WASHINGTON (Reuters) – Immediately on returning from North Korea yesterday, Secretary of State Mike Pompeo will embark on talks with allies in Europe, the Middle East and Asia to try to persuade them to press Iran to curb its nuclear and missile programs, US officials said.

The open question is whether the allies, and above all Iran, will agree to resume full-fledged talks having just seen the US withdraw from the 2015 Iran nuclear deal and renege on its promises under the landmark arms control accord.

The US hope is that Iran will be dragged to the table by the resumption of US sanctions – and possibly the imposition of more – which would penalise European and other companies and likely cripple Iran’s oil-driven economy.

A senior State Department official said discussions with Britain, France and Germany, as well as Japan, Iraq and Israel on next steps had already taken place since US President Donald Trump on Tuesday pulled out of the nuclear pact.

“There will be an effort to go out globally and talk to our partners around the world who share our interests. That is the first stage,” a senior State Department official said of plans for talks by Pompeo and his chief Iran negotiator, Brian Hook.

“The composition of what happens when we sit down with the Iranians is several stages out,” the official said, adding that talks would focus on how to raise pressure on Iran “in a way that is constructive and conducive to bringing them to the negotiating table.”

Trump’s decision opens the door to greater US confrontation with Tehran and strains relations with America’s closest allies, current and former diplomats said.

Washington has given grace periods of 90 days to six months for companies to wind down their trade with Iran. Some allies, like France, will push for exemptions from US sanctions to protect their companies.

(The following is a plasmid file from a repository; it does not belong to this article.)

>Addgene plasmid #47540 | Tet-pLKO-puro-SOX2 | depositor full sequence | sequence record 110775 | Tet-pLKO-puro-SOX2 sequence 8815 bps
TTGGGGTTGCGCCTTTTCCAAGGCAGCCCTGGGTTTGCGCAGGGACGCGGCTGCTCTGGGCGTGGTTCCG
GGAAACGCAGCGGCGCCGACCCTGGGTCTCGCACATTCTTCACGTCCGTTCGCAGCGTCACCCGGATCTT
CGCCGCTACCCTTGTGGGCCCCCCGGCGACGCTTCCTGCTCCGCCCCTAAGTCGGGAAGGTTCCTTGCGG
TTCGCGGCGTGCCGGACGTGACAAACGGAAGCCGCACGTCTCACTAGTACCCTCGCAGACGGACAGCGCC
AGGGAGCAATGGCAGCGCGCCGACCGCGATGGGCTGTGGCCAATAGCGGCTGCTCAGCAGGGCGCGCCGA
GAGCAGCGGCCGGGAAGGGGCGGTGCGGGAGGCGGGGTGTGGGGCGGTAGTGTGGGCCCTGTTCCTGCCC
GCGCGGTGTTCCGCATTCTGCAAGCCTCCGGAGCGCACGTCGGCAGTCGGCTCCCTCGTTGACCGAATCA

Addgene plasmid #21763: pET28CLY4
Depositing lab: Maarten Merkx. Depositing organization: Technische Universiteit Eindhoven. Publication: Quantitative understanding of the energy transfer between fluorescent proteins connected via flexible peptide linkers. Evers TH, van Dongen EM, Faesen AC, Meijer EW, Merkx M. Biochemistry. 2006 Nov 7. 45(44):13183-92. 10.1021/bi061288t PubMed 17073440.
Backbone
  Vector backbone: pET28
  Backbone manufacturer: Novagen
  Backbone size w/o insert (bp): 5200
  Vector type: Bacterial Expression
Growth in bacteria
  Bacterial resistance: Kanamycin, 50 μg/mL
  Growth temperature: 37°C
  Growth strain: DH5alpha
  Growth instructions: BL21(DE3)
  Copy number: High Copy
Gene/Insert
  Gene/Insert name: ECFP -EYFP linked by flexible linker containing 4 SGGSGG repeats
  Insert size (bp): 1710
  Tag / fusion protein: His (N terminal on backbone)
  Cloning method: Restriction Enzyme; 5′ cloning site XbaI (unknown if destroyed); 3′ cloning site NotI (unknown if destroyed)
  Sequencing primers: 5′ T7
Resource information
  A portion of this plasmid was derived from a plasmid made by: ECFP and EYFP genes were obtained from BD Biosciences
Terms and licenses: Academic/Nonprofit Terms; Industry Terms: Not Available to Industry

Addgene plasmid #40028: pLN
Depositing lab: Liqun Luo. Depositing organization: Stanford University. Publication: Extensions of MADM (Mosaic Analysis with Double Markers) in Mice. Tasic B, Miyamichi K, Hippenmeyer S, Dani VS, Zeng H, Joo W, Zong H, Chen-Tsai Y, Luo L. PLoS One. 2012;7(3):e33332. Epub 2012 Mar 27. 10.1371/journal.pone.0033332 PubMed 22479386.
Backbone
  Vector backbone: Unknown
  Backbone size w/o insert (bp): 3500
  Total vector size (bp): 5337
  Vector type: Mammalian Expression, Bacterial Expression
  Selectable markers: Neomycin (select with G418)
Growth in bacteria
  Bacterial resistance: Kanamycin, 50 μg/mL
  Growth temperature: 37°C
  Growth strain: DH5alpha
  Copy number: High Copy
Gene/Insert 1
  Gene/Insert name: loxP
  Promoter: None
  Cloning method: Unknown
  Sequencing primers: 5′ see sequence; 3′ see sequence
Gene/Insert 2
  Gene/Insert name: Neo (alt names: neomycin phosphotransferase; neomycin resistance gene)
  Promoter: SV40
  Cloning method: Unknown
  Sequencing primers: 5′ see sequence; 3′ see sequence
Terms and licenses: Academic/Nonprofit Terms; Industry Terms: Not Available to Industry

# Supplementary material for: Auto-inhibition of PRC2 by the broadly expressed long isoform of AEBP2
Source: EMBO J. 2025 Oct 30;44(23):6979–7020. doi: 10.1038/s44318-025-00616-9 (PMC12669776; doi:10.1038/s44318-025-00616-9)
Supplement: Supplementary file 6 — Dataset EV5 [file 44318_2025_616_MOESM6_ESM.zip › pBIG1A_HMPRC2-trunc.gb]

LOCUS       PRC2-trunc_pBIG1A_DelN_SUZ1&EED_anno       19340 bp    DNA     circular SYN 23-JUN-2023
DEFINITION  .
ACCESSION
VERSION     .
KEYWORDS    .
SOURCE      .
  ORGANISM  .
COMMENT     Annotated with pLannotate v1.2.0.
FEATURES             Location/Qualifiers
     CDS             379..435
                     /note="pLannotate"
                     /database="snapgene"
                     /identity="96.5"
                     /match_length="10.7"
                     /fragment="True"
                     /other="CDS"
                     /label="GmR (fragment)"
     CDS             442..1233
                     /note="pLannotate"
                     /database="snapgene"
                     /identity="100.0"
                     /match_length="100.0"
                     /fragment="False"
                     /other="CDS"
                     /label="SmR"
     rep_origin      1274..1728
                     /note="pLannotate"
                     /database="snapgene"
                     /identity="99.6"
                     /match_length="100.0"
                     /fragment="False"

Even though companies can seek US Treasury licenses to continue operating in Iran beyond the deadlines, the threat of US sanctions will likely force them out, experts say.

Companies will also have to assess whether they could face revived secondary sanctions, which would target sectors of the Iranian economy, including energy, petrochemicals, shipping, financial and banking, experts say.

“The goal is ultimately to reach a point where we sit down with the Iranians and negotiate a new deal, but I don’t think we’re at that point today, or will be tomorrow,” the State Department official said.

“The ultimate goal is to lay the groundwork for getting everyone back to the table and negotiating a new deal.”

Several US officials have acknowledged there is no “Plan B” if Washington cannot win the support of allies – and Iran – to negotiate a new expanded agreement, which would end Iran’s nuclear program, restrain its ballistic missiles program, and curb its support for groups in Syria, Lebanon, Yemen and Iraq.

“The goal is to prevent Iran from ever developing or acquiring a nuclear weapon and the detail beyond that is something we are going to have to flesh out,” the official added.